Marijuana industry jump-starts commercial real estate activity in CT – Hartford Business

As state officials formulate a licensing and regulatory regime for the newly-legal recreational cannabis industry, Nicholas Morizio said he is already seeing marijuana companies put properties under contract for prospective business locations.

Morizio, president of real estate brokerage Colliers International’s Hartford and New Haven offices, who has worked on medical marijuana grower and dispensary deals in recent years, said cannabis companies are paying property owners to take real estate off the market while they apply for licensure in Connecticut.

“They’re trying to tie up properties as much as they can,” said Morizio, who declined to name companies making deals. “A lot of these are national companies from states like Colorado and Massachusetts.”

The early moves indicate that the recreational marijuana industry will boost commercial real estate activity in Connecticut. And as cannabis companies jockey for properties amenable for grow and retail operations, real estate professionals say sales prices for certain types of property — particularly warehouse space — stand to increase, especially where there’s a limited stock of buildings.

“There’s very little [industrial] space, so there’s definitely going to be bidding wars,” Morizio said.

Surge in interest, prices

Those seeking evidence that marijuana legalization will boost commercial real estate activity need only look about 40 miles down I-91 to Holyoke, Mass.

Tim Murphy, who runs a one-man brokerage firm called River Valley Realty Services, works solely in the western Massachusetts municipality still known colloquially as the “Paper City” for all the paper mills that bustled with activity throughout the 20th century. Since Murphy began working as a commercial broker in Holyoke in 1983, many of those mills shuttered, leaving behind older, empty industrial buildings.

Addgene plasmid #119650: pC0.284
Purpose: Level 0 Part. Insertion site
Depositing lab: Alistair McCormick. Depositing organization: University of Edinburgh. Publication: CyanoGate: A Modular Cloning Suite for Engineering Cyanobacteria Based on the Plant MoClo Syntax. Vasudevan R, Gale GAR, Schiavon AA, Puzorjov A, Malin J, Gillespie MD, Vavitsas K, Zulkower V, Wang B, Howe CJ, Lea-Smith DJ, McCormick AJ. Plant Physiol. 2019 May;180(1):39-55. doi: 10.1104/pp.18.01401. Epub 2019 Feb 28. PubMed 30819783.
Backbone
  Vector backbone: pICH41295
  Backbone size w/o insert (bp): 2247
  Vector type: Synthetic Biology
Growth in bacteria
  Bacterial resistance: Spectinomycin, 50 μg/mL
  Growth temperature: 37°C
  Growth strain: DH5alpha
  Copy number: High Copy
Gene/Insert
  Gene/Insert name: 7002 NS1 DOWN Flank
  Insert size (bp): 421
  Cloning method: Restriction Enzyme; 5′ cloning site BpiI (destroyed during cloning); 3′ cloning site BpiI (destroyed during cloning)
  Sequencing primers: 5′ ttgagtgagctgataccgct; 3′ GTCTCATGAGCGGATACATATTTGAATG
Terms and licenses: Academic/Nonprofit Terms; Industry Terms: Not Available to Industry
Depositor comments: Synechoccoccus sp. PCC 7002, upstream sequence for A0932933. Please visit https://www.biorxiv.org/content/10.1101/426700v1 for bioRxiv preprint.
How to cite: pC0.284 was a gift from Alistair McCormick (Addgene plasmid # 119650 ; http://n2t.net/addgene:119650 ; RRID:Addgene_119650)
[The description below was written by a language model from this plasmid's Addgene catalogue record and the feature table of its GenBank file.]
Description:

But when Massachusetts legalized recreational cannabis in 2016, and Holyoke officials leaned into marketing the city as a desirable place for marijuana businesses to locate, Murphy saw a surge in interest in those large buildings that have wide open spaces preferable for grow operations.

“There is a lot of cash and [cannabis companies have] been buying, and the prices have risen dramatically,” Murphy said, noting that commercial properties in Holyoke sell for an average of $7 to $10 per square foot, while cannabis companies are paying between $20 and $30 per square foot for former mill buildings to be repurposed into cultivation facilities.

For example, Florida-based Trulieve Cannabis Corp. bought an approximately 140,000-square-foot building in Holyoke for $3.2 million, before engaging in a $50 million build-out of the property, Murphy said. In June it opened as a cultivation, production and retail operation.

Murphy said he can foresee that dynamic emerging in parts of Connecticut, like Bridgeport, which has a similar stock of out-of-use industrial buildings.

Morizio said most buildings seen as suitable for cannabis grow operations are concentrated in Litchfield, Torrington and Groton.

Right now, Connecticut has four growing facilities — which currently only serve the medicinal cannabis market — and 18 dispensaries. Industry operators and other experts predict the number of dispensaries will grow by three-fold or more, based on projected demand and early moves among medical growers and retailers looking to expand into the recreational market.

A study by the National Association of Realtors (NAR) released in April found there has been a noticeable rise in demand for warehouses, land and storefronts for cannabis businesses.

Luke Massirio, a commercial broker with O,R&L in Rocky Hill, said he could see prices for old industrial buildings in Connecticut climb, as cannabis companies seek them out. There’s a tight supply of that building stock, which has already started to drive up prices.

And buildings amenable to grow operations aren’t the only ones garnering interest among cannabis businesses, he said.

Former bank branches and other retail storefront properties have piqued the interest of out-of-state marijuana operators looking to open dispensaries here.

“I’m getting calls from [cannabis] operators interested in bank buildings, partly because of the [possible] ability to do drive-through sales,” Massirio said.